Cricket: Read the natural settles into a new habitat

Stephen Brenkley discovers that an innate ability has found a home on the testing stage
CHRIS READ came to wicketkeeping late in his cricket career. He had been playing regularly for five years when he decided that he probably would not make it as a bowler and was decidedly tired of hanging round in the field for interminable overs. He was 11.

"I looked about six at the time," he said last week, looking about 12. "I'd been playing for Devon schools for a few seasons as a batsman. The games were getting longer and I just thought this fielding thing was getting a bit much. The way it turned out I had a natural talent for wicketkeeping."

So natural that nine years on, in the First Test against New Zealand at Edgbaston, he made his debut for England. He was 20 years and 325 days old, the national side's youngest wicket-keeper of the century. He took eight catches in the match, the most formidable achievement by any debutant keeper.

If there was an air of inevitability about Read appearing for England (though perhaps not at such an indecently young age), it may be a surprise to know that he did not decide finally to stick with keeping until three years ago. He had done the job since taking the fateful decision to abandon life in the outfield but was still fairly confident he could make it in the game as a batsman alone.

He was opening for Paignton first team as a teenager and although he went in at No 11 when he was picked for Devon at 16 ("I think they might have been trying to reinforce the point that I was in for the keeping"), he was still uncertain. The England Under-19 tour to Pakistan in 1996- 97 was the clincher. Read made strides as a stumper and knew it.

It is this combination of batting and keeping which augurs so well for England. Read did not make an impression with the bat on Edgbaston's mean pitch - "I pushed at it a bit, looked a bit tight" - but if anything persuaded the selectors to opt for him now it was the 160 he made for Nottinghamshire earlier in the season.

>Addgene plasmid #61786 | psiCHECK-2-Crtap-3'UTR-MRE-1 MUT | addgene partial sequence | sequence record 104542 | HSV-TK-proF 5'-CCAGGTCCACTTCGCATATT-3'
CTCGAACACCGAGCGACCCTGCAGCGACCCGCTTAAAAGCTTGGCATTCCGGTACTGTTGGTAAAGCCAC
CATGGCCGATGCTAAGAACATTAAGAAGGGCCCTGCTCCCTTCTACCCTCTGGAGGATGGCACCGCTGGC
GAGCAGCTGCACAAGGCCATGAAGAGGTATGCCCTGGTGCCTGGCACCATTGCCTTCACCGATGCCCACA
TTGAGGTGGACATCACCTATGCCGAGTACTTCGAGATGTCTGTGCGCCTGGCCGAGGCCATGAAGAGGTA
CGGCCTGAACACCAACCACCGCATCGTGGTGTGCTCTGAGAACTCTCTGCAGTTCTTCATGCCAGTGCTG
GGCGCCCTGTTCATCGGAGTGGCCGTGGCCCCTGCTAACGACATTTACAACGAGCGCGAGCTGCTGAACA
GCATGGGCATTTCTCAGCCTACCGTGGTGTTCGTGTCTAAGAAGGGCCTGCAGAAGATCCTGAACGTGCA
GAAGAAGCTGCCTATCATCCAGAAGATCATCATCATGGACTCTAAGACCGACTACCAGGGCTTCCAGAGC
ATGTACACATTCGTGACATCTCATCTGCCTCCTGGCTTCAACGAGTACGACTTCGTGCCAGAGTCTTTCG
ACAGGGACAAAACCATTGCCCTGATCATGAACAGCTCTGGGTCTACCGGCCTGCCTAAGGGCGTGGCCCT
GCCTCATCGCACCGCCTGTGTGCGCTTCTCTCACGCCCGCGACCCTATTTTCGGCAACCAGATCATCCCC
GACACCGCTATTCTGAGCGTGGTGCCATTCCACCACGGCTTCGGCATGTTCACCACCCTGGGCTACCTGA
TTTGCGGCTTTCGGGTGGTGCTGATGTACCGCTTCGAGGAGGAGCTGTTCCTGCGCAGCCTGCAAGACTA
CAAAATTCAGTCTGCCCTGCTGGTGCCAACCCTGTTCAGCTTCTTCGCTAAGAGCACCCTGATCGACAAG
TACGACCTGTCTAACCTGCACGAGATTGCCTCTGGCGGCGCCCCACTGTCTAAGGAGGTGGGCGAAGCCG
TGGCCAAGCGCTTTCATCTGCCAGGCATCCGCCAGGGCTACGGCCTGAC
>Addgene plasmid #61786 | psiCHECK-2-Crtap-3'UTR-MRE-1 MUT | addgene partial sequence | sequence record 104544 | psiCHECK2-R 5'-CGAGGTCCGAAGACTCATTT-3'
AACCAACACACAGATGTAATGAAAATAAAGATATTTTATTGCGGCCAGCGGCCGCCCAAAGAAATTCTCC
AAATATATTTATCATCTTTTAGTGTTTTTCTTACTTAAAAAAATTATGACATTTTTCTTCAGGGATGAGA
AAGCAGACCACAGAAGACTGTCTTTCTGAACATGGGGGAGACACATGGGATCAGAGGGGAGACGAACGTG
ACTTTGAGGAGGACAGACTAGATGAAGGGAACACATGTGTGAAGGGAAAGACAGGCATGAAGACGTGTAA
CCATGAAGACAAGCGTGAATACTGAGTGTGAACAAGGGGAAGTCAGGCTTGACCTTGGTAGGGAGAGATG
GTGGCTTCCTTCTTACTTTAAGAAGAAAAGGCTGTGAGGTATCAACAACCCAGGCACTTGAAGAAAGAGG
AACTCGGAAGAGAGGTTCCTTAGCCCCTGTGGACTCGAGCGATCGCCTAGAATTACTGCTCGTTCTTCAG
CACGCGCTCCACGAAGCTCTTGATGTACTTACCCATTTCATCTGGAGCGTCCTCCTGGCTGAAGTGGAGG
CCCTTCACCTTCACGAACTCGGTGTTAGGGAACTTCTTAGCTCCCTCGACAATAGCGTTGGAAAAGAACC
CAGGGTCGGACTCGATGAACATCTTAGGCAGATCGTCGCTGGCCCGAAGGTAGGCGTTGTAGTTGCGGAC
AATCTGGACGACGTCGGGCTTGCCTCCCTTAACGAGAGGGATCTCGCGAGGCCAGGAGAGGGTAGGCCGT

This is his second summer with the county and his move there demonstrates his quiet determination. He had been signed by Gloucestershire in 1997 and was picked for an England A tour that winter. But his chances of first-team action were to be limited by Jack Russell's presence and when Russell was offered a four-year contract Read decided he had to go.

It turned out to be some tour. Read made his first-class debut in Kenya of all places and came home as a Nottinghamshire player. The move, apart from giving him first-team cricket more quickly, brought him into regular contact with Bruce French, the former Nottinghamshire and England keeper who would have won a barrel full of caps had his batting been slightly more proficient.

"He has definitely helped me with lots of things," said Read, like getting down to practice for a start. There have been times when I've come in for nets and haven't felt like doing much but Bruce has put me through a hard session and by the end of it you know it's been worth it. It was quite amusing when he asked me the other day if I wanted him around any more now I'd played for England. I told him not to be so daft."

Another of Read's mentors is Alan Knott. There are fundamental differences in the styles of Knott and Read. The former liked to take the ball low and stood well back; Read prefers to take it at waist height, and his first slip seems a touch wider.

"I think every keeper is different. Knotty has never tried to change anything like that, he's always told me to stand where it feels comfortable for me. That was quite funny as well when I asked him about how to take the moving ball. He said he couldn't give me any advice because the ball didn't wobble when he was keeping."

It seems that a change in the ball a few years back transformed the lives of the men behind the timbers. Pitches and conditions of the type seen at Edgbaston on Read's debut took that a stage further. But he revels in such challenges and his sure, giving hands and economy of movement to match will help him to overcome most of them.

He made mistakes at Edgbaston, though not as many as some curmudgeonly judges would have us believe. He moved with assurance when standing back, and did not dive needlessly, though he promises that he is capable of getting his pads scruffy with the best of them. On the first day, he was slightly ragged while standing up to Phil Tufnell but that was more to do with his unfamiliarity with the bowler and his methods rather than any general uncertainty.

"It is much more enjoyable keeping in England than anywhere else I've been really," he said. "The A tour to Zimbabwe was a case in point. I certainly wouldn't want to upset an emerging cricketing nation but keeping wicket on their pitches is fairly mundane."

Read is not, or at least not yet, of the vociferous wicketkeeping breed. "I encourage but I haven't got a loud voice. I'm not sure it can be heard at third man." But he started late, don't forget. He has a decade or so to learn.